Snail mail business experiences speedy demise

Letter delivery services could be extinct in five years after Australia Post losses entered freefall.

The assessment follows the government-owned enterprise’s announcement this week of its first full-year loss since 2015, with chief executive Paul Graham proclaiming letters are in an “unstoppable decline”.

Australia Post reported a 171.5 per cent increase in letter losses to $189.7 million for the half year.

Recent advances in technology have sped along the transition from physical to electronic media, hastening the demise of ‘snail mail’, Curtin University supply chain expert Paul Alexander said.

COVID-19 permanently changed the delivery landscape as people and businesses quickly adopted online alternatives for legal documents and contracts, which were considered a hold-out for the transition, he added.

“It gets to be a tipping point if one bank decides that it can create an online-only version of all the sorts of things you used to have to swap documents for, then the other banks will follow” Dr Alexander told AAP.

“So you just get this kind of avalanche.”

During the early days of COVID, the federal government granted Australia Post a temporary suspension of daily delivery standards, allowing it to deliver every second business day in metropolitan areas.

Dr Alexander doesn’t see the postal service reverting to daily deliveries, and said the end of the current regime of frequent, low-cost mail delivery to individual letterboxes is inevitable.

“At some stage in the future that’s absolutely going to happen,” Mr Graham told AAP.

“This has been happening for well over a decade, it’s no surprise.”

Ninety-eight per cent of mail in Australia is commercial, so demand for letters will naturally dissipate as companies look to convert to digital, he said.

Mr Graham is the latest in a string of Australia Post executives to signal the medium is moribund.

His predecessor, Christine Holgate, told a 2020 Senate committee that letters accounted for 70 per cent of costs.

Letters increasingly cater only to marginal users – older Australians, people without internet access and one-off uses like greeting cards.

Without legislated community obligations to maintain delivery services, it would have been out of the letters business much faster, Dr Alexander said.

One option to increase profitability is to further reduce the frequency and coverage of mail delivery by having customers book in letter postage, similar to parcels.

However, this would be dependent on the government lowering its onerous performance standards.

Currently it’s required to operate independently as a profit-making enterprise while also bound to maintaining the loss-making letter service.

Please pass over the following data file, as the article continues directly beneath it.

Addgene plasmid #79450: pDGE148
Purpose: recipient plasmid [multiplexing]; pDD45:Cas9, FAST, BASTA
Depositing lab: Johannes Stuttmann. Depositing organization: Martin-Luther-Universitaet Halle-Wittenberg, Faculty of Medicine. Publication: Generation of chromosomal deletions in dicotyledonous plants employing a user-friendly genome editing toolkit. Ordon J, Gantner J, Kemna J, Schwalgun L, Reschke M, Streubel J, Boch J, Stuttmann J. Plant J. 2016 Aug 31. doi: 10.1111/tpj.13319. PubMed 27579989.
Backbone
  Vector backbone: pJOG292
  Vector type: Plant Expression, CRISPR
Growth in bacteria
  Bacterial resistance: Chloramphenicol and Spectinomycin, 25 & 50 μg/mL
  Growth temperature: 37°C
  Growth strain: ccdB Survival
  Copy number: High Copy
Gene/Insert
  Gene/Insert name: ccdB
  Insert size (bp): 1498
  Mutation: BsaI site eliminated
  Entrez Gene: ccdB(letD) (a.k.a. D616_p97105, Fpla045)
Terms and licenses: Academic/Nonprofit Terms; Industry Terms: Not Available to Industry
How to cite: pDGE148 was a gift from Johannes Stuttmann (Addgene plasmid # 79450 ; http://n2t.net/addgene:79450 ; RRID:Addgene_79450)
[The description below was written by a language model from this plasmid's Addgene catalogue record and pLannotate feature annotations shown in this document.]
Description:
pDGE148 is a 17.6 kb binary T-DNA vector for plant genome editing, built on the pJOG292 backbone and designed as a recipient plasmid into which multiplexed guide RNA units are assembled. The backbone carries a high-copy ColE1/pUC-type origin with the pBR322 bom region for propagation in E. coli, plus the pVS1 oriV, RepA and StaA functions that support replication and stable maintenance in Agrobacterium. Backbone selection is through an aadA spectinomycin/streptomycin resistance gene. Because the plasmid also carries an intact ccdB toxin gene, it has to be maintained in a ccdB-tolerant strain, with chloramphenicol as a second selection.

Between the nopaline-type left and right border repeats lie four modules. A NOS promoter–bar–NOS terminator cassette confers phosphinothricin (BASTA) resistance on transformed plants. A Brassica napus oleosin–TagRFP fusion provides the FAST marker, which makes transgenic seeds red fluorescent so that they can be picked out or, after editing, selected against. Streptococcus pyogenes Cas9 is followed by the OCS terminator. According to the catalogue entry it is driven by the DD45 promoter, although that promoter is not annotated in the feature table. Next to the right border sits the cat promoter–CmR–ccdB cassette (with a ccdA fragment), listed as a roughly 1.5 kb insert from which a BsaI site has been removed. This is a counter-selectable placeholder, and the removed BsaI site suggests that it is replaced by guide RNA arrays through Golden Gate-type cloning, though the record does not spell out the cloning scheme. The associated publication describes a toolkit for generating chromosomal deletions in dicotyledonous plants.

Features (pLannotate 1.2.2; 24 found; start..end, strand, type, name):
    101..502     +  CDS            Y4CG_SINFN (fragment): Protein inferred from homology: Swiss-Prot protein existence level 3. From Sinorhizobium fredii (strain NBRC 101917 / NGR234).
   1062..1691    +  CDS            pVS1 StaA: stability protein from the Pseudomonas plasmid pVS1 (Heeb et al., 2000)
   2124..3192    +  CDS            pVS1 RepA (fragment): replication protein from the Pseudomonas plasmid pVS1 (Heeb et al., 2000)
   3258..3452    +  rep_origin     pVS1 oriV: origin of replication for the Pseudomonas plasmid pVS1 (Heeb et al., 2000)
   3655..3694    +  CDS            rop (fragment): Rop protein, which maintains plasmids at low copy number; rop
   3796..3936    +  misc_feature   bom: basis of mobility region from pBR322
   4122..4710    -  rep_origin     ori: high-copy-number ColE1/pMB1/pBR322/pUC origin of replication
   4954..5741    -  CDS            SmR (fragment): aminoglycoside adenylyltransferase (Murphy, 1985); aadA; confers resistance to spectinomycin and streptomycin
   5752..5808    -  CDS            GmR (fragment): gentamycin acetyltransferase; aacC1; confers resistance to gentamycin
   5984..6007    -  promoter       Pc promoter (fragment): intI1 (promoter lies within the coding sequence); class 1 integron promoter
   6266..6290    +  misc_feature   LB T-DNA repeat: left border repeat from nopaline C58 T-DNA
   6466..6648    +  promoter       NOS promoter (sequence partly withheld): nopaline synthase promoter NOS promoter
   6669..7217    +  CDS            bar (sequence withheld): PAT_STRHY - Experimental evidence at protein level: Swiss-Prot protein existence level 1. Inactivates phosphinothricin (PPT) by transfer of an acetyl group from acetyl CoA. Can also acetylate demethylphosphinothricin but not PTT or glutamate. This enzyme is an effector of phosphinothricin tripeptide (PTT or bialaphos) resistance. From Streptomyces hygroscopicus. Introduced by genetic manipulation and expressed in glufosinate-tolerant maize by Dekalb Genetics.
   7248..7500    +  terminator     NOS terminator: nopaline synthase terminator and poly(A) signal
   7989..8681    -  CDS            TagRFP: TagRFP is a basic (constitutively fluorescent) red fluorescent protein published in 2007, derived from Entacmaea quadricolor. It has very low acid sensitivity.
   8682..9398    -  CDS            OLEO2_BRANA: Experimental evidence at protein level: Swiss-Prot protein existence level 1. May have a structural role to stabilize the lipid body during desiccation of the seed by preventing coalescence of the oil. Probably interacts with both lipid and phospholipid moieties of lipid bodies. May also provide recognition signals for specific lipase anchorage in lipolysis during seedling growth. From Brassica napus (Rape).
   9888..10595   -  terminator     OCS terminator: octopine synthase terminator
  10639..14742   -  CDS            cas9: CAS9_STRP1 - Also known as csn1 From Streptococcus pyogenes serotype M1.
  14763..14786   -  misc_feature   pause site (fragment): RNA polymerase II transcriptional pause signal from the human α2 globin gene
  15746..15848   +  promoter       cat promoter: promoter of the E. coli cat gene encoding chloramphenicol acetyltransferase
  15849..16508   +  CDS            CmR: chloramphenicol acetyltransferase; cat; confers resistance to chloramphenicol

The government has yet to announce which way it will move on the matter, but a spokesperson for Communications Minister Michelle Rowland told AAP the department is working with Australia Post to examine options to improve productivity.

“As an institution that is regularly adapting to changes in technology, changing consumer preferences, and competition – it cannot stand still or be frozen in time,” the spokesperson said.

Over the past few years, Australia Post has increasingly geared towards parcel delivery as changing shopping habits have skyrocketed demand.

Mr Graham remains optimistic about his company’s fundamentals, with parcels and banking forecast to keep growing.

As it redirects resources away from letters and into parcels, Dr Alexander expects Australia Post’s workforce to remain static.

“If you’re working in a mail centre sorting mail, you’ll move to a parcel centre sorting parcels,” he said.

“Those guys and their little three-wheeled things delivering mail will be delivering parcels as they do now. That’s what those vehicles are there to manage.”

The Communications Workers Union, which represents mail workers, said it is working with Australia Post to protect jobs and services as it transitions its business model, but called on the government to broaden the range of services, including banking.

“Governments should be taking advantage of Post’s vast network, retail footprint and trust in the community to deliver the other government services that the public are fed-up with waiting hours in telephone queues to access,” national president Shane Murphy said.

If Australia Post manages to shed its letters obligations and likely regain profitability, it will have to navigate more cyclical demand and more frequent disruption from natural disasters driven by climate change, said Dr Alexander.

“They’re on their way, but they’re going to have a few more bad years as they settle into whatever their new business models look like.”